My 7-year-old daughter, Najya, has always known Barack Obama as the President. When Trump was elected, she had a lot of questions: "What about Barack Obama? Well, where is he? Is Donald Trump President? How did he get to be President? Daddy, did you vote for him?" I did sense that maybe she was panicked about it—I know she's worried that he doesn't want people from other countries to come into our country.
My anxiety for her is that some of the things my wife and I try to teach her will now be diminished. We tell Najya that there are no barriers for her—if she wants to try something, she should try. Look at what Hillary Clinton did. Even though she didn't win, she fought, and we all have the right to fight. There's something to learn from losing. It doesn't mean you stop. You keep going. If as parents we're educating our kids about slavery and how Black people are oppressed, we can't teach that without telling them about the rebellions or without showing them what protest looks like. We want Najya to be able to feel it, to be in the atmosphere of what is happening.
When I had a daughter, the first thing that came to my mind was, I'm not just raising my daughter, I'm raising someone's wife, someone's mother. She can be anything she wants to be, but I also understand what she's up against. And I know that I have to use my own adversities as a Black man to help her overcome whatever stands in her way. To other fathers of girls, I would say place your daughters on the highest pedestal that you possibly can. Keep instilling the values that you want for them. And for those who have sons, teach your sons to respect girls and women.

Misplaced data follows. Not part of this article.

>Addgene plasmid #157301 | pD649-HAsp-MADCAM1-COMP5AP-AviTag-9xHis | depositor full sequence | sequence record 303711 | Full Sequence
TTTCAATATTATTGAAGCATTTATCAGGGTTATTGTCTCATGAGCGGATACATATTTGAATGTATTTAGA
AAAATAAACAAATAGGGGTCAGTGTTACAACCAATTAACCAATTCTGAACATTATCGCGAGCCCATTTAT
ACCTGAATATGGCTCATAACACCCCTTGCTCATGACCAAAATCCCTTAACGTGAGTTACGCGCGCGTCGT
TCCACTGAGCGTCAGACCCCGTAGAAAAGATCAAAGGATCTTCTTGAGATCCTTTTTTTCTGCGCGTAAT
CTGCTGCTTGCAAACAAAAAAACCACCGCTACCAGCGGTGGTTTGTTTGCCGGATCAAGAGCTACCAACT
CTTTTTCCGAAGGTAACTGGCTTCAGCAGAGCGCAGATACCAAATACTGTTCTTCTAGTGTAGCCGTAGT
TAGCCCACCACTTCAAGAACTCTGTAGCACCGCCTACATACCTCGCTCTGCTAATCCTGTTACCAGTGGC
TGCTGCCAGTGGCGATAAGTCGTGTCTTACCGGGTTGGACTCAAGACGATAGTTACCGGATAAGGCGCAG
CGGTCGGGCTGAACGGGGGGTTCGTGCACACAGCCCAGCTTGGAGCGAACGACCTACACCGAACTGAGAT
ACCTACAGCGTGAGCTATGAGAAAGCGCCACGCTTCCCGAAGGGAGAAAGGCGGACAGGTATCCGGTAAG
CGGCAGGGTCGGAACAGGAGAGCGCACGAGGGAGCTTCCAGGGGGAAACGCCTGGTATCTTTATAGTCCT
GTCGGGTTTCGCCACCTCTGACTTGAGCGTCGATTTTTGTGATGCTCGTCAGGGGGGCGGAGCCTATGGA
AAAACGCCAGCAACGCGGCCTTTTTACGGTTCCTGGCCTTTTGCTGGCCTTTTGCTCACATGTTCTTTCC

take Najya to the skate park and point out the young girls who are out there skating. I want her to see them and talk to them, because that's part of teaching her about her own empowerment. No matter who is in office or what barriers are in your way, you have the tools to bring those barriers down and you don't have to do it alone, because there are other girls like you who are doing the same thing. That's what the Trump presidency should ignite—it shouldn't discourage young girls; it should encourage and empower them to fight.
This feature originally appeared in the June 2017 Issue of ESSENCE Magazine.